Parents' Guide to

The Other Boleyn Girl

By S. Jhoanna Robledo, Common Sense Media Reviewer

age 15+

Lush historical drama is engrossing but mature.

Movie PG-13 2008 114 minutes
The Other Boleyn Girl Poster Image

A Lot or a Little?

What you will—and won't—find in this movie.

Community Reviews

age 16+

Based on 7 parent reviews

age 18+


This movie should not have been rated pg-13 it should have been rated R. The movie description explains the movie as two sisters in love with the king. It did not give way to the dark and twisted turns the movie would take. If it had, I would not have watched it. As an adult I was both traumatized and shocked by the rape and incest scenes. Not to mention the numerous sex and graphic miscarriage scenes. This movie is not suitable for kids period and not suitable for adults either.
age 14+

Skip this one, see the Tudors instead

This movie was disappointing overall, despite having some very talented actors involved. The biggest problem stemmed from the fact that movies can only be a certain length, and some stories just can't be told in such a short time. If you want to see the the story of Anne, Mary and Henry VIII in detail, I would recommend the Tudors series from showtime. Although this film was good in spots, in just felt rushed and I didn't have time to care about the characters. Natalie Portman makes an excellent Anne Boleyn, but Eric Bana just didn't cut it as Henry VIII. My advice, skip this movie and see the Tudors instead.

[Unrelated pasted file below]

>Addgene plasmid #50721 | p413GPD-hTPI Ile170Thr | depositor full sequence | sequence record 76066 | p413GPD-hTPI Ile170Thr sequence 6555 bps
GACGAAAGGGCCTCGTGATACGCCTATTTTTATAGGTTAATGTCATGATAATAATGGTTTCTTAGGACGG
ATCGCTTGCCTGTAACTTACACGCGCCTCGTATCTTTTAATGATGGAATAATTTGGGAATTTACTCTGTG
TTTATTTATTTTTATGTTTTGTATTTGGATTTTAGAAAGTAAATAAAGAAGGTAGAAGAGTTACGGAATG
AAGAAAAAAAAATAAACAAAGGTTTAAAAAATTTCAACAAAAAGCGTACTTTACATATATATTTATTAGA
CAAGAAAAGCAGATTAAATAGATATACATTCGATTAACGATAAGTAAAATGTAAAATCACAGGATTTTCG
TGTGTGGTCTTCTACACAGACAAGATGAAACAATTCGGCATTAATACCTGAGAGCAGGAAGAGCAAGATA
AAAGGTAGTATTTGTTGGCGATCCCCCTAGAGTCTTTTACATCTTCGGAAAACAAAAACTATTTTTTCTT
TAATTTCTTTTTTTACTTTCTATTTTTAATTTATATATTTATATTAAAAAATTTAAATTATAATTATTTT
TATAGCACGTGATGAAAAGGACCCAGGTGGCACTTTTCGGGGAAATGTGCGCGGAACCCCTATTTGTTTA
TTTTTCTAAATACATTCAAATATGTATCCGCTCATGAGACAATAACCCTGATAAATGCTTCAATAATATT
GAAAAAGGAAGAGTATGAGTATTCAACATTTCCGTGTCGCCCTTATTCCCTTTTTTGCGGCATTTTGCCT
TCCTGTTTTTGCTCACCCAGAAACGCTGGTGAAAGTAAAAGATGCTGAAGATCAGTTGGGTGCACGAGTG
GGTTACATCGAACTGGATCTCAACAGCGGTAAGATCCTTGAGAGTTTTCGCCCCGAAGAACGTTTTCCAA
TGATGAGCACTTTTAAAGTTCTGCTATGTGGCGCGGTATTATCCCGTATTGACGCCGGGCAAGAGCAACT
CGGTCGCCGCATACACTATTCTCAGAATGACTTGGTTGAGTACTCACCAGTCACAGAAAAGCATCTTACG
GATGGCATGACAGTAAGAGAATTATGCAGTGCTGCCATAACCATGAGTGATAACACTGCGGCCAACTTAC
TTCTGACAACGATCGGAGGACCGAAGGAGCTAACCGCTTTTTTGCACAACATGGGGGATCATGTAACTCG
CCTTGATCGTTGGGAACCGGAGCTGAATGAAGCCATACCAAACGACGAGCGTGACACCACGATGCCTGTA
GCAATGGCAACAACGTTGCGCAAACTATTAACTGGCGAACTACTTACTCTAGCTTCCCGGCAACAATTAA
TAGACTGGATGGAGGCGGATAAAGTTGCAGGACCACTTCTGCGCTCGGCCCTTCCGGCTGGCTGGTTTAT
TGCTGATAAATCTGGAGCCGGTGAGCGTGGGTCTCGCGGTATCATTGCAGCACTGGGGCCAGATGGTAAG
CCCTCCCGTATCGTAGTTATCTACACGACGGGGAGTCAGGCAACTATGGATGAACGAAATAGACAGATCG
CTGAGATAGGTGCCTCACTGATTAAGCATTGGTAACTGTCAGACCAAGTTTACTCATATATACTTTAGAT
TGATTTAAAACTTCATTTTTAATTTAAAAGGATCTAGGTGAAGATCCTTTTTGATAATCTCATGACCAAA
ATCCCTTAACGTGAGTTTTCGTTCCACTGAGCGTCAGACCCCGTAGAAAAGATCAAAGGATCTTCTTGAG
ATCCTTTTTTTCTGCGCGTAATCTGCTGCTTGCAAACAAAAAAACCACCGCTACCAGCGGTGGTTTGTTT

Is It Any Good?

Our review:
Parents say (7 ):
Kids say (13 ):

A lushly photographed, beautifully costumed feast for the eyes, The Other Boleyn Girl reveals the machinations of power-hungry men and women in the Tudor court. (It's a popular subject; Showtime has dedicated an entire TV series to it.). The cast is superb, the set design exact. Still, history buffs are bound to wince at the liberties the film takes with the facts, as well as how it speeds through huge swaths of time (the first half-hour feels particularly herky-jerky). And though screenwriter Peter Morgan's script bears the mark of a true professional -- he also wrote Helen Mirren's The Queen -- the dialogue is burdened in spots by too much explication.

But despite its flaws, the film resonates, thanks to its stars. Johansson one-ups her performance in Girl with a Pearl Earring, which proved she had a face for period pieces, and turns in a surprisingly nuanced performance. And Portman proves she's not just a good girl by attacking her villainess role in earnest; she's conniving, manipulative, and dedicated to ambition at any cost. But in the end, she's all too human, especially when her happiness is denied just as easily as the king's is indulged.